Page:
The Walking Dead showrunner Angela Kang has explained how Alpha (Samantha Morton) and the Whisperers managed to quietly capture Henry (Matt Lintz), Enid (Katelyn Nacon), Tara (Alanna Masterson) and the seven other victims who were later slaughtered as part of a gruesome show of force, and why the filmmakers opted to withhold showing the characters’ abductions.
“I think it was some sort of a mix of a ruse. Like when we had that moment where Henry had to kind of go off to deal with the pipe crisis — was that actually what was happening? Or was that something that they generated in order to kind of draw people in? And it’s very much in the comics,” Kang told EW.
“People were fooled into going with them, and I think that’s kind of what’s terrifying — that she’s able to put on a wig and a hat and look totally different and walk through the fair. In the comics, she just kind of walks around with her bald head, but because we played events differently, too many people got a good look at her. But she looks completely different with long hair and a flowing dress. So I think that’s kind of the horror of it, the feeling that somebody could snatch you from within the midst of a giant crowd.”
Those characters — along with the slain Ozzy (Angus Sampson) and Alek (Jason Kirkpatrick) of the Highwaymen, Alexandria’s DJ (Matt Mangum) and Frankie (Elyse Nicole DuFour), and Hilltop’s Rodney (Joe Ando Hirsh), Addy (Kelley Mack), and Tammy (Brett Butler) — were only learned missing after Alpha had committed her gruesome act of terror, maneuvering Daryl (Norman Reedus), Michonne (Danai Gurira), Yumiko (Eleanor Matsuura) and Carol (Melissa McBride) into stumbling across the victims’ severed heads displayed on pikes.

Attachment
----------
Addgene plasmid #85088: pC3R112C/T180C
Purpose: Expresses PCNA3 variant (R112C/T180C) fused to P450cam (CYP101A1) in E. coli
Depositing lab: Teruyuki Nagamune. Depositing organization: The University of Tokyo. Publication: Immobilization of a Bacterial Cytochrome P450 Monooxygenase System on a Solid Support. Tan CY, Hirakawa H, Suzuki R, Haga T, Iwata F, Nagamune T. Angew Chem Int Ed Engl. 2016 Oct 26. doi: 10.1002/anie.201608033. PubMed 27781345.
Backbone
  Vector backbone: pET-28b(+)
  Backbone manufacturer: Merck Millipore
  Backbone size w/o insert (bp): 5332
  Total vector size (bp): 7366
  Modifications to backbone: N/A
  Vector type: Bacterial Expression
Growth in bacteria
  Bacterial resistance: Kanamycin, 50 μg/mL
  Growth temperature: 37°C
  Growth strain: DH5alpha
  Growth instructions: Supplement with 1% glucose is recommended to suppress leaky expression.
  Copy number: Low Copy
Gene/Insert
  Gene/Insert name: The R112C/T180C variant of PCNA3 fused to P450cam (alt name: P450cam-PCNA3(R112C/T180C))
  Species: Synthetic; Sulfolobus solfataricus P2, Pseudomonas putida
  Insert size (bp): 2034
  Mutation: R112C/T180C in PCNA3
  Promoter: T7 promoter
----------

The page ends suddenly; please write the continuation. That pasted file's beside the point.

“We didn’t want to really get into the weeds of exactly how it happened, ’cause in some ways it’s more terrifying not seeing that happen on screen,” Kang explained. “But I do think it was you trick people into going to an advantageous location, and then you very quickly knock ’em out, tie ’em up, et cetera.”
The episode also played with time as part of its narrative choice, first following Daryl’s group as they’re confronted by Beta (Ryan Hurst) and the Whisperers before jumping back to the fair at the moment when Carol departs, leaving behind son Henry and husband Ezekiel (Khary Payton).
“It just felt right for some reason. It starts with Carol and the King kind of splitting. And this is a fateful moment in the timeline,” Kang said.
“It’s like, this is the moment where in some ways, it’s like the Whisperers took advantage of what would normally be the very smart thing to do. It’s like, ‘Okay, we head out to protect the most vulnerable place,’ because they don’t know that the Whisperers have discovered the Kingdom. And in a lot of ways, it’s what makes them weaker in the moment. They’ve split off some of their most capable people, and then it’s like they’ve gone through and picked through what’s supposed to be this really happy, joyous thing. And so it kind of makes sense to go, ‘Okay, here was this very important incident in the timeline. Let’s see what happens with group A, let’s see what happens with group B.’ And then it all just merges together at the end.”
The Walking Dead next airs its snow-covered Season Nine finale, “The Storm,” Sunday at 9/8c on AMC.